The 25 Women project: exemplifying intersectionality
08 March, 2021
When we think of the five heroes we have the pleasure to introduce this week, for us the first word that jumps to mind is obviously "women". We are celebrating 25 women psychiatrists who, with their achievements and challenges as well as with their unique way of being, have brought precious added value to our profession, and to their patients and colleagues.
At this point, it comes easily to introduce Professor Louise Howard who is recognised as a true pioneer in the dedication and commitment she has shown throughout her career to improving the mental health of women. Amongst the numerous achievements and positions she has held she leads the Violence and Abuse, Mental Health Network which brings together experts to understand, prevent and reduce the impact of violence and abuse on mental health and has led on the NHS response to domestic abuse and modern slavery and other forms of violence.
The second word that comes to our mind is “intersect”, which is very connected to the word “intersectionality”. Ilaria reflects how in her clinical and personal life “I always try to be guided by the concept of intersectionality, which helps me to go deeper whether I am meeting a friend, collaborating with a colleague, working with a patient, just seeing a stranger in the Tube”. The word “intersectionality” was coined by Professor Kimberlé Crenshaw back in 1989, and describes how multiple personal social characteristics intersect to shape individual identity and opportunities. Each of these five heroes presents with multiple aspects that interlace to create their individuality and experiences. Also, they all have an "intersectional" approach in their profession.
Dr Sridevi Sira Mahalingappa moved to the UK to train as a psychiatrist; an intersection of different cultural diversities. She was determined to become a Liason Psychiatrist as she was fascinated by the interface between medicine and psychiatry. This led her to be committed to improving the quality of psychiatric services in acute hospitals.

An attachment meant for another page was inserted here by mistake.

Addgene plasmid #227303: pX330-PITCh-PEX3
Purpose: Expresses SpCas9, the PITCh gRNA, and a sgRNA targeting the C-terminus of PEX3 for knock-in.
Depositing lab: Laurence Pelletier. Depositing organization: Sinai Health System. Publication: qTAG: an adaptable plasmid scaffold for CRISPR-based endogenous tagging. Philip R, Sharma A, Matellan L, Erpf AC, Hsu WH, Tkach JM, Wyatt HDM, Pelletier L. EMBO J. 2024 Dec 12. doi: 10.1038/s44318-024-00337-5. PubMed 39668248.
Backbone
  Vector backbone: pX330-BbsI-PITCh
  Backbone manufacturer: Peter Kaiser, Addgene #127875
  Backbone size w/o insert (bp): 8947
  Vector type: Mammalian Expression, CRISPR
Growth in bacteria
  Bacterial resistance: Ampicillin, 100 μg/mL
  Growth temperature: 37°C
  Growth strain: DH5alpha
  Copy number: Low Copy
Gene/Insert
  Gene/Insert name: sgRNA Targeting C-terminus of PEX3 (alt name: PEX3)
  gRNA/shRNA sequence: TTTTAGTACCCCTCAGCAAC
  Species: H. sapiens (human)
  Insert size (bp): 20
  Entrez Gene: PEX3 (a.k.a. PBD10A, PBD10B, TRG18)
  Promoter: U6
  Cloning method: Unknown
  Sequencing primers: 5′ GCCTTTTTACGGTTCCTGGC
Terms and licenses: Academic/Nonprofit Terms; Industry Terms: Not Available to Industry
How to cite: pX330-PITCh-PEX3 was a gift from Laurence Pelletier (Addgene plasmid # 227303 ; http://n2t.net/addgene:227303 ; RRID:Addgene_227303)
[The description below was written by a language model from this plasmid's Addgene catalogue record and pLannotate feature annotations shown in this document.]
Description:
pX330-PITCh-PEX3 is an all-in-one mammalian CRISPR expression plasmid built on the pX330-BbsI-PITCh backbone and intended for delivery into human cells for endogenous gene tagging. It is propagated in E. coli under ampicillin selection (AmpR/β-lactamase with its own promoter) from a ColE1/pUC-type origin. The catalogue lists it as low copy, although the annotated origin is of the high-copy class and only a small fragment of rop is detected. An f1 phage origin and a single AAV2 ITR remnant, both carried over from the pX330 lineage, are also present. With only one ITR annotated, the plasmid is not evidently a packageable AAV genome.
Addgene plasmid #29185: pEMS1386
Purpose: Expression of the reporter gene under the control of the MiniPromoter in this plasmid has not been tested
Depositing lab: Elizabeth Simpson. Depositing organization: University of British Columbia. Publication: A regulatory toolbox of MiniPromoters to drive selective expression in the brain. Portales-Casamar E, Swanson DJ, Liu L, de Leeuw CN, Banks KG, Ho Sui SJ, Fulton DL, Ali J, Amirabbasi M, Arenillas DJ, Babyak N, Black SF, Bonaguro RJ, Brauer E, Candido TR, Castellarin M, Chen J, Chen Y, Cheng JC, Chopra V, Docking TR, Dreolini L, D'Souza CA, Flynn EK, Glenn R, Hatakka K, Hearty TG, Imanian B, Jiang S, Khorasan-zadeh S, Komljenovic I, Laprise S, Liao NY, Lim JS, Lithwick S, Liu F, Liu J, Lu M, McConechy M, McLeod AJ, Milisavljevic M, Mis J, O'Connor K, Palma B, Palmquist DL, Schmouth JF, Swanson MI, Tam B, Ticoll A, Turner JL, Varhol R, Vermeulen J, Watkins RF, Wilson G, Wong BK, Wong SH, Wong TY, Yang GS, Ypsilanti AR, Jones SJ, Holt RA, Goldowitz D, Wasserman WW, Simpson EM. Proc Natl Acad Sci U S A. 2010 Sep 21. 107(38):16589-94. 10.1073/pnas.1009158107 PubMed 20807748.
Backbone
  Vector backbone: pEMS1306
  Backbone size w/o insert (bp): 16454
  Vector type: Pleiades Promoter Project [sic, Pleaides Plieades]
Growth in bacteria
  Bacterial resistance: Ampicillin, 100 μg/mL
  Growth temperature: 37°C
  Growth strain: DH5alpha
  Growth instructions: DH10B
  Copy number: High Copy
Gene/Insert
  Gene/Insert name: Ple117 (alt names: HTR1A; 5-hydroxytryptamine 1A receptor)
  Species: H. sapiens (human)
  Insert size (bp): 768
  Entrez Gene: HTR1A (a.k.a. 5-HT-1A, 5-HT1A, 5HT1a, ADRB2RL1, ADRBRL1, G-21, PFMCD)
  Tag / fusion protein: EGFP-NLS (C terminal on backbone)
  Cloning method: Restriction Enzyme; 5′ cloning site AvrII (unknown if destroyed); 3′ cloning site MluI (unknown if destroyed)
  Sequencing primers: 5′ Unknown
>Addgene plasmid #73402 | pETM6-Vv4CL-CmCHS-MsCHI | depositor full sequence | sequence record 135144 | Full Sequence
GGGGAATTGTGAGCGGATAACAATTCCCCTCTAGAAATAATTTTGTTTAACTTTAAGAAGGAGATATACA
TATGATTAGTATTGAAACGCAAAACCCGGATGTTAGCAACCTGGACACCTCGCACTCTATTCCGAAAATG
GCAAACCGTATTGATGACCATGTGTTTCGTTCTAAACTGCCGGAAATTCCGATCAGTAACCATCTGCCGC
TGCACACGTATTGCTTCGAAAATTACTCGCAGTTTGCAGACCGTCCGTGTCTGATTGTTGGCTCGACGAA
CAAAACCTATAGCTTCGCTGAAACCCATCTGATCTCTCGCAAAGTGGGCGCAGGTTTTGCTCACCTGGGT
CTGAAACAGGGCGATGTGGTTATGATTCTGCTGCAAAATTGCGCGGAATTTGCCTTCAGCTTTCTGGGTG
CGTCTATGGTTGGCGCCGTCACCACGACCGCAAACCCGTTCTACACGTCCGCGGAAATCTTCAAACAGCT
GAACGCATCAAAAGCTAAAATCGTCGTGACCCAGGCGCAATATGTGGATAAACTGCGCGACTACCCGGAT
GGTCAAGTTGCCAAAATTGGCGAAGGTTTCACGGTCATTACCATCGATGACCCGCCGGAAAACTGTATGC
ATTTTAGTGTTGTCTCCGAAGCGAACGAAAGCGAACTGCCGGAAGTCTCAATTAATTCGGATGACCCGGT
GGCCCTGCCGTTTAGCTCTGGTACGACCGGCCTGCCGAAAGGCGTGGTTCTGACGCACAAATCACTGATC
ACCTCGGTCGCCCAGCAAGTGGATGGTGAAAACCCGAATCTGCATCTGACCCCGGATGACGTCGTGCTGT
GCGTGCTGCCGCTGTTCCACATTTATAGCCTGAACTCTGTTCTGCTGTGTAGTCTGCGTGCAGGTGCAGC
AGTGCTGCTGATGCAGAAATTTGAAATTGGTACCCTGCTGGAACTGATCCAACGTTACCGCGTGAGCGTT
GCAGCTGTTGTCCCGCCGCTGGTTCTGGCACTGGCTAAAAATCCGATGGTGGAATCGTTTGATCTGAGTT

Despite her being celebrated as a woman psychiatrist, Dr Katrina Graham has a unique background. Prior to starting medical school, she had completed a degree in American studies and was embarking on a promising career in Marketing and Public Relations. The intersection between the multiple skills she developed allowed her to secure NHS funding and produce a short film about eating disorders which was shortlisted for a number of film prizes.
Dr Eleanor Doris Cole is a Consultant General Adult Psychiatrist. What seems central to her practice is the recognition that an individual’s personal and social circumstances are central to her/his recovery. Her wider interest in medical management interlaced with this clinical insight and research experience has been instrumental in influencing how mental health services she has worked in have been delivered.
Dr Rupal Dave, a learning disability psychiatrist, carries out her profession by keeping in mind how the complex interplay of biological, psychological and social factors, and their influence within an individual person, is especially important when working with patients and carers in the psychiatry of intellectual disability. She also reflected on the condition and challenges of being a ‘trainee’; trainees are adults with adult lives and responsibilities but have the parallel challenges of being considered ‘juniors’ in their workplace and role.
We are celebrating these women for their incredible achievements. However, their successes are closely intertwined with the challenges they have faced and overcome during their personal and professional lives, whether that has been ill-health, balancing the commitments of family and work, living in a foreign country and both academic or clinical disappointments. We are excited and proud to share their stories with you.